The Indian government has picked sites in Andra Pradesh and Gujurat for US reactors, while official cooperation with France will begin soon.
Two greenfield locations have been selected, with GE Hitachi and Westinghouse in the frame to provide a number of their ABWR or AP1000 reactors on each. Andra Pradesh is home to high-tech and knowledge-based industries including India's space program, while Gujurat is an industrial hub. More details on the sites should come during US secretary of state Hillary Clinton's visit to India next week.
The development mirrors that occurring with France, with Areva already bidding to building EPRs at the Jaitapur site in Maharastra. However, no contracts can be signed off for these until France and India have completed a bilateral nuclear cooperation agreement. Indian prime minister Manmohan Singh reported today that "President Nicolas Sarkozy was categorical in asserting that France is ready for full civilian nuclear cooperation in India."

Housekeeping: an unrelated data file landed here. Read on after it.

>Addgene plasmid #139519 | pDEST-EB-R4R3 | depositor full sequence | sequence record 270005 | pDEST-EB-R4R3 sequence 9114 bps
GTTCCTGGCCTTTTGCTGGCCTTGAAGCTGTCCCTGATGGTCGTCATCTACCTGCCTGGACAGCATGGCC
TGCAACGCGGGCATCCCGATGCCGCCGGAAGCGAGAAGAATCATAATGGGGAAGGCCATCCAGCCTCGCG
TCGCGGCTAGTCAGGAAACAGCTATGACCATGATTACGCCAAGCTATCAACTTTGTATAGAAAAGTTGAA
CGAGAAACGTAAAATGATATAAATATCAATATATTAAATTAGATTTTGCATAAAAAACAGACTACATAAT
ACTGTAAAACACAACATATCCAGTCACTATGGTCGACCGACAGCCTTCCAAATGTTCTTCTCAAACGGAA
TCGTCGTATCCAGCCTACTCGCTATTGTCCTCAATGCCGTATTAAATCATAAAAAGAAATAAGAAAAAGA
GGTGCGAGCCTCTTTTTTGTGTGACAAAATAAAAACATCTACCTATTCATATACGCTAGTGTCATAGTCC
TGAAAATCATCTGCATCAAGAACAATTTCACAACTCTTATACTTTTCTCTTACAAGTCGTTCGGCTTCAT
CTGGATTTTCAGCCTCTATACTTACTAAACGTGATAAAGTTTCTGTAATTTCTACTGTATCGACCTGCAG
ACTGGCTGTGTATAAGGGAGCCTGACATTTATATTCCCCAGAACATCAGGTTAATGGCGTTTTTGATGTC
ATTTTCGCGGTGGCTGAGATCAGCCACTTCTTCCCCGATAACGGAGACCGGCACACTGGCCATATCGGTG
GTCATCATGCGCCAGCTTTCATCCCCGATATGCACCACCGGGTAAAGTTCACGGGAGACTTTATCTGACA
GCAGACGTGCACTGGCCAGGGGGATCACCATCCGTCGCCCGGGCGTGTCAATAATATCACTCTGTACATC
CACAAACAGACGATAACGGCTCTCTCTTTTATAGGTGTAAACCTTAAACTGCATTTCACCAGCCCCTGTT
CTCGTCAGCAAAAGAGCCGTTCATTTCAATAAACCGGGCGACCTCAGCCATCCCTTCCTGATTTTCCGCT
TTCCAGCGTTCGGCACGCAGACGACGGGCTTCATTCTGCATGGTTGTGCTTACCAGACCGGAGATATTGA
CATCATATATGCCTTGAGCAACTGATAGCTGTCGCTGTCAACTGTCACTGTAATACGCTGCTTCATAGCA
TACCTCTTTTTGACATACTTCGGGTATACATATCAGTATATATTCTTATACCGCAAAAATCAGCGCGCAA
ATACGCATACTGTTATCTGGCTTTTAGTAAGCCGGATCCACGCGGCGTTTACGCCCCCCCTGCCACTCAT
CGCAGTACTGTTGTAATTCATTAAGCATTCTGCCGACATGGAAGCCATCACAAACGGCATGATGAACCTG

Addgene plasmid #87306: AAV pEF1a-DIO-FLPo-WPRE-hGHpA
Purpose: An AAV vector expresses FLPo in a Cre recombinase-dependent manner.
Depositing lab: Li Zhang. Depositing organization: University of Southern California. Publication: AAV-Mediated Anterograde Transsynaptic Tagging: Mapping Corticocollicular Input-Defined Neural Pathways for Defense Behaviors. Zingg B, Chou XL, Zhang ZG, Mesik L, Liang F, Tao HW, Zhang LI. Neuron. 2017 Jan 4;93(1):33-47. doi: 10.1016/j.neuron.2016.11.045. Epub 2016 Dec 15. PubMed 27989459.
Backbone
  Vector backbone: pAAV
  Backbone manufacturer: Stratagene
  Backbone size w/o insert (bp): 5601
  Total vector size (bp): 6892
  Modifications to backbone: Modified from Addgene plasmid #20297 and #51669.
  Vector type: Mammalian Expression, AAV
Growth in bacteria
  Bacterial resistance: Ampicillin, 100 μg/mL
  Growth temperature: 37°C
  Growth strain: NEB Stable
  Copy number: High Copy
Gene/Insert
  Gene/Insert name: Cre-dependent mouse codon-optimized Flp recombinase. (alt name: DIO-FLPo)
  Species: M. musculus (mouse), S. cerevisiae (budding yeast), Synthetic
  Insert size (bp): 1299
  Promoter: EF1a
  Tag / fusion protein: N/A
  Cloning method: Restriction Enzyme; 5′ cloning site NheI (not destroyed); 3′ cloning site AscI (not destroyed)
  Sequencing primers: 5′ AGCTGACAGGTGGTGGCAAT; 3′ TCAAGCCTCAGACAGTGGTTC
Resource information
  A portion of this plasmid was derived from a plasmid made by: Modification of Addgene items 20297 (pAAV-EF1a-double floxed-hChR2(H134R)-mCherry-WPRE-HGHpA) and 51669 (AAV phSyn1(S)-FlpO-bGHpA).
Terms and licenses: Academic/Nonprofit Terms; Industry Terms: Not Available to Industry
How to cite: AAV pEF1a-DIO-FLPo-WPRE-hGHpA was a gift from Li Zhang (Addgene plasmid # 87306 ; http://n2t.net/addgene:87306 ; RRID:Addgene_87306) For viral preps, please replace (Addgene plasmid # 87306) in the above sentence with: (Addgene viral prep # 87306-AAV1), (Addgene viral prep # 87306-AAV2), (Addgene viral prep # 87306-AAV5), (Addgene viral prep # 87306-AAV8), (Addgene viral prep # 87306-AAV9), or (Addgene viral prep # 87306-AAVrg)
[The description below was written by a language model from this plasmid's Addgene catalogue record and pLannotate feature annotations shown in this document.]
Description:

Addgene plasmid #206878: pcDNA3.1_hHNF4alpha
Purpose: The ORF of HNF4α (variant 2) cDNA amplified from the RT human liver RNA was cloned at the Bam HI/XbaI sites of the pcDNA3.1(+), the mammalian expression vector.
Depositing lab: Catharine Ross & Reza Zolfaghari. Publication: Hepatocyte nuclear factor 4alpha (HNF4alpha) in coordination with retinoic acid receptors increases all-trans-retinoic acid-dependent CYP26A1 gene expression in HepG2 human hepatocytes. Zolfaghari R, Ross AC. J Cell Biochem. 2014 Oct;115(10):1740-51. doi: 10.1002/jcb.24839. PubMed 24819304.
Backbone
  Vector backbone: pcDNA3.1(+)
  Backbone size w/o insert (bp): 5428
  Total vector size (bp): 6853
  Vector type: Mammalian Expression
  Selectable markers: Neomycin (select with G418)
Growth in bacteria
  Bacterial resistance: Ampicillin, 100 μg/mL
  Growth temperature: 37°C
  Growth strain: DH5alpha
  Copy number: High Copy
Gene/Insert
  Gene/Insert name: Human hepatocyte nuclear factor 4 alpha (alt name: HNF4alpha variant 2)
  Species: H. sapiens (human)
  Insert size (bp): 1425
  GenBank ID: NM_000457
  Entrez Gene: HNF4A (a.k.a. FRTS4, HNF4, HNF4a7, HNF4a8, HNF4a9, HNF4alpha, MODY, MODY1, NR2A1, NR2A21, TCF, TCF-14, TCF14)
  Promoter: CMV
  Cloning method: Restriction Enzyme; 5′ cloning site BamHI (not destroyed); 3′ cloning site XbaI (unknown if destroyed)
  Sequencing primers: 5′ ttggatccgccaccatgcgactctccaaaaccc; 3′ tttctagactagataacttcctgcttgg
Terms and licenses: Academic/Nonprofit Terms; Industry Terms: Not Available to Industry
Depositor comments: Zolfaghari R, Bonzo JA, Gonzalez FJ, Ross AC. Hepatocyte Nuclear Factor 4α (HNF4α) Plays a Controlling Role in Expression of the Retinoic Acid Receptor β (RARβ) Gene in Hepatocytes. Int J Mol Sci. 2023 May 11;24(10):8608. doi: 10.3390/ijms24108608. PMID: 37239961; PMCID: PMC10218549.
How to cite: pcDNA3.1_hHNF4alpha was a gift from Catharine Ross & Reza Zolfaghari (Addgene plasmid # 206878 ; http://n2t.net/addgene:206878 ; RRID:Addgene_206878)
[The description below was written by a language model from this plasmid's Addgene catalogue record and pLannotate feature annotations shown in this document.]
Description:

|Nicolas Sarkozy and Manmohan Singh on Bastille Day, 14 July.
Carla Bruni (left) is not known to hold strong beliefs on the risks
and benefits of nuclear energy (Image: Elysée - L Blevennec)
Indian planners would like to see several of the Western units at each of the sites, but of course funding a build program of that scale would be challenging. Nevertheless, this is the latest step after the ending of a nuclear trade embargo against India which held for 30 years as an indirect result of its refusal of the Nuclear non-Proliferation Treaty. Under US leadership a legislative fix was brought in last year, which has allowed this kind of dealing in reactors as well as the uranium supplies India badly needed. Later, the country could export its own nuclear technology and services in turn.
Russia also is involved in India, having begun work on two VVER-1000s at Kudankulam under a specific trade agreement. Two more are expected and the agreement on those is now slated for the end of the year.